Ever since Parks & Rec announced that the seventh season would be the last, I have been wildly searching for something to replace the Pawnee shaped hole in my heart. I began re-watching 30 Rock again, almost as an act of denial. If I could just keep watching either Amy or Tina on repeat for the rest of my life then maybe I could pretend that both shows had never ended…
To my delight I soon discovered that Netflix were going to be releasing a new series. Written by Fey, starring Ellie Kemper (Erin from The Office), Unbreakable Kimmy Schmidt looked like it could be the answer to all of my prayers. Would it be too good to be true?
Unbreakable Kimmy Schmidt is the latest addition to the ever expanding list of Netflix Originals. Which, most importantly, means the entire first seasons was released last week and so we could all tuck in for a good binge session. Unbreakable is great for binging; 20 (ish) minute episodes, with easy to follow individual narratives and hilarious one-liners every other minutes. What’s not to love! We follow the story of Kimmy Schmidt, a 29 year old woman who has just been released from an underground cult where she was kept hostage for the last 14 years. Kimmy was kidnapped at the age of 14 from her front garden, by the mysterious Reverend Wayne Gary Wayne, and forced to live underground with three other women. Sounds dark, right?
It really isn’t. Kimmy’s past is clearly traumatic, but the main theme of Unbreakable is just that. Being unbreakable. Kimmy chooses to live in New York and invent herself instead of going back to her hometown where all she will face is pity and the press. There are moments where we catch a glimpse of how awful Kimmy’s experiences must have been – Titus’ question about whether there was any weird sex stuff is telling – but dwelling on negativity is not the point of Unbreakable. Kimmy is determined to make the best out of her situation, and so she does.
Most of the humour in Unbreakable is born out of Kimmy’s missing 14 years in the real world – she has literally been living under a rock and so has no knowledge of anything post the mid 1990s. This on it’s own is pretty hilarious (‘I googled you’, ‘really, I didn’t feel it?’) but it’s Ellie Kemper and the supporting cast who make the show fantastic. Titus Burgess and Jane Krakowski (both of ’30 Rock’ fame) make excellent companions to Kemper’s Kimmy. Krakowski’s character Jacqueline is basically Jenna Maroney in about 10 years time, but Jacqueline’s backstory makes her more likable and relatable than Jenna ever was.
It seems that whilst writing Unbreakable, Fey has taken on many of the criticisms of 30 Rock. One major one (certainly one that I constantly griped about) concerned Liz Lemon’s lack of female friends. Or any friends. Whilst Liz is a bitter, friendless woman who often lets a controlling white man (Jack Donoghue) make decisions for her, Kimmy Schmidt is surrounded by wonderful people who really love her. Titus and Lillian, oddballs though they may be, constantly look out for her. Even her working relationship with Jacqueline turns into an odd mentorship (especially in ‘Kimmy Goes to the Doctor’). Whatever the nature of their relationship, it’s clear that both Kimmy and Jacqueline understand each other, and want to see one another happy. Jacqueline is first introduced to us whilst hiding in her house which she can’t leave due to her face peel. Kimmy misunderstands and assumes that Jacqueline is being held captive, just like she was. A hilarious moment, but one that also reflects on the strong feminist message that runs throughout the show. Essentially, both these women are being held captive, by a society that forces them to look,dress and think a certain way. Most of the life lessons in Unbreakable Kimmy Schmidt are about breaking away from society’s expectations and being true to yourself. Kimmy’s unique situation, being kidnapped that is, means that she looks at the world like a 14 year old girl, not yet conditioned to hate herself like the rest of us women – ‘I’ve never seen my reflection’, ‘how do you know your self worth?’. It’s a hilarious dig at selfie culture and how distanced the upper elite are, but it’s also incredibly poignant when we think about how the media speaks about women.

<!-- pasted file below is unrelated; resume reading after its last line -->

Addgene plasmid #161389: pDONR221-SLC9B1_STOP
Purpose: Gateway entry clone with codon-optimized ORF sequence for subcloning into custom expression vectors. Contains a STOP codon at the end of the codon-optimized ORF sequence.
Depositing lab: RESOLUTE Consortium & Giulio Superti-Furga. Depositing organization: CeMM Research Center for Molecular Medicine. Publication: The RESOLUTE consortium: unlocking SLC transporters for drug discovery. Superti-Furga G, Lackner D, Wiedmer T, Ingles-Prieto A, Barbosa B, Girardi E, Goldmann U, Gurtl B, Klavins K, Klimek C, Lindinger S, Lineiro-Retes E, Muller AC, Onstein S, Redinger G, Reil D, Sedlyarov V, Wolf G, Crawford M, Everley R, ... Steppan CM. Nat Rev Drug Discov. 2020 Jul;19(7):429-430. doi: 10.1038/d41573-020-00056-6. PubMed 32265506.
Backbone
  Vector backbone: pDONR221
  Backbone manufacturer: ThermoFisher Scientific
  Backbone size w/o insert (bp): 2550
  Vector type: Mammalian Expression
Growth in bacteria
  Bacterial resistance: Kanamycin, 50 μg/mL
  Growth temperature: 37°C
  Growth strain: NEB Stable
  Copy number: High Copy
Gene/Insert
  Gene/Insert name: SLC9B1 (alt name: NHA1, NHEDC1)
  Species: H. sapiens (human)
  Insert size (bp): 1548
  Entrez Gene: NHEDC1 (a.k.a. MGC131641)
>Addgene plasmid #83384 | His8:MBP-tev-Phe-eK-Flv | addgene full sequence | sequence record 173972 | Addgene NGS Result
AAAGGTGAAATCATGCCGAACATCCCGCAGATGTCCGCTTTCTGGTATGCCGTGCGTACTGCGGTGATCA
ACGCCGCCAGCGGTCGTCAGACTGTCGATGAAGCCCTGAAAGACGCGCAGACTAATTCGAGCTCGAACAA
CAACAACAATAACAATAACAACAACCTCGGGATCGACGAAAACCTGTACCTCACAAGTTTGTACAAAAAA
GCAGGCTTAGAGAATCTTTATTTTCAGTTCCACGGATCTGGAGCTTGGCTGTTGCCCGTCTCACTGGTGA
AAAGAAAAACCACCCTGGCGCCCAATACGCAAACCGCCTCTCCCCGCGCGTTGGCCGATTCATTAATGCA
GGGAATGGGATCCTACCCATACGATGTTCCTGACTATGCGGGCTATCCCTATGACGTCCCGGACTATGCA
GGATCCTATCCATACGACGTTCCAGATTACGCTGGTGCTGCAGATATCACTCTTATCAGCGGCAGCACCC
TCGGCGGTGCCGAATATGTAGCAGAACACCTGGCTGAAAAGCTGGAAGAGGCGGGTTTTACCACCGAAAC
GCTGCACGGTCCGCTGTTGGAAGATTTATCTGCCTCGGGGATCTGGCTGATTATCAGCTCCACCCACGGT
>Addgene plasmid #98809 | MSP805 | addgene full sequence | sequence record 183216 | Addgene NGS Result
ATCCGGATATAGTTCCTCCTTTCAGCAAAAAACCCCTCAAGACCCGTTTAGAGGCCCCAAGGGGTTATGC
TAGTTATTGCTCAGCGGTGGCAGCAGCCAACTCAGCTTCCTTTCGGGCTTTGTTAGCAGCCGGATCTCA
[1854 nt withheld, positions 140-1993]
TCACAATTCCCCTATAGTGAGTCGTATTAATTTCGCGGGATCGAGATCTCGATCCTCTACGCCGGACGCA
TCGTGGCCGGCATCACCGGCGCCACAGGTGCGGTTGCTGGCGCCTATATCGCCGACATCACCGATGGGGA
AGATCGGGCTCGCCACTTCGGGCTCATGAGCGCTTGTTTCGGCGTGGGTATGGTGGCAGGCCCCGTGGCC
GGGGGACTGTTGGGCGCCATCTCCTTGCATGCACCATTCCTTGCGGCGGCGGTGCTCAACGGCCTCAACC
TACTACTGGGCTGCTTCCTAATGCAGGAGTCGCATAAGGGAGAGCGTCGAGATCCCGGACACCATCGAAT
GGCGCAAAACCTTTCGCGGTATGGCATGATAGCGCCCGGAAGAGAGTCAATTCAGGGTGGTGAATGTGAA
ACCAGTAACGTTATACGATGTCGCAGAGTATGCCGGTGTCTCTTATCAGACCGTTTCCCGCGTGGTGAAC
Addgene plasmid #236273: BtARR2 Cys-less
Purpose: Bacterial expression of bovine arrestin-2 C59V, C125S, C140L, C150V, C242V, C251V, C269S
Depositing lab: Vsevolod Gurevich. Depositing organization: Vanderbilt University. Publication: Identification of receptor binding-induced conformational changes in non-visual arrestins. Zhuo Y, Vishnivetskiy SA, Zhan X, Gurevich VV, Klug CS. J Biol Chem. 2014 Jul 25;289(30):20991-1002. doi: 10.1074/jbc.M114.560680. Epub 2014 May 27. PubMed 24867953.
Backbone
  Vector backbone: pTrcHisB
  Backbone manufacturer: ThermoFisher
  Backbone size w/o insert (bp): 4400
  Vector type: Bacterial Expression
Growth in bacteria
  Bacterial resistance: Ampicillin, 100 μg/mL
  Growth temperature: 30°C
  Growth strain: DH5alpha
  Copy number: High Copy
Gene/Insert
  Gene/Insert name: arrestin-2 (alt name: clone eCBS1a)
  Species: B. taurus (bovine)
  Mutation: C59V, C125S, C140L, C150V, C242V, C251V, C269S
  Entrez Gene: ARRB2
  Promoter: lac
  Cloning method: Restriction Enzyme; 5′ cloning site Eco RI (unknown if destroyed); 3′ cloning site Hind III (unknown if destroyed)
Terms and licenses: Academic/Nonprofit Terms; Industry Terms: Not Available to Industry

In terms of diversity, Unbreakable Kimmy Schmidt wins again. There are only two prominent white men in the series; one is Kimmy’s brief uber-rich boyfriend Logan and the other is Reverend Wayne Gary Wayne played by Jon Hamm. It’s certainly a refreshing change from ’30 Rock’s’ boys club writers room! The closest man to Kimmy is Titus, a gay black man embarking on an acting career in the big city. Titus embodies every stereotype that exists about gay men, especially gay black men (‘Pinot Noir’) but demonstrates that you can be fabulous by simply being yourself. He isn’t just ‘Kimmy’s GBF’, he gets his own struggles and his own triumphs. As well as having his own sub-plots, he also provides the shows most hilarious one-liners.
It truly is a fantastically funny show. It’s got the sharp humour of 30 Rock, it’s as meta as Community and it warms the heart in a way that only Parks & Rec does. I have two episodes yet to watch but I’ve already taken away three very important life lessons. You can’t fix what is inside by changing the outside, you can deal with anything for 10 seconds and never let a white man lock you in a room and determine how you live your life. Or rather, don’t let the white man who locked you in the room affect the rest of your life. It’s also got the catchiest theme tune in the world.
Females are strong as hell. I love you Kimmy Schmidt.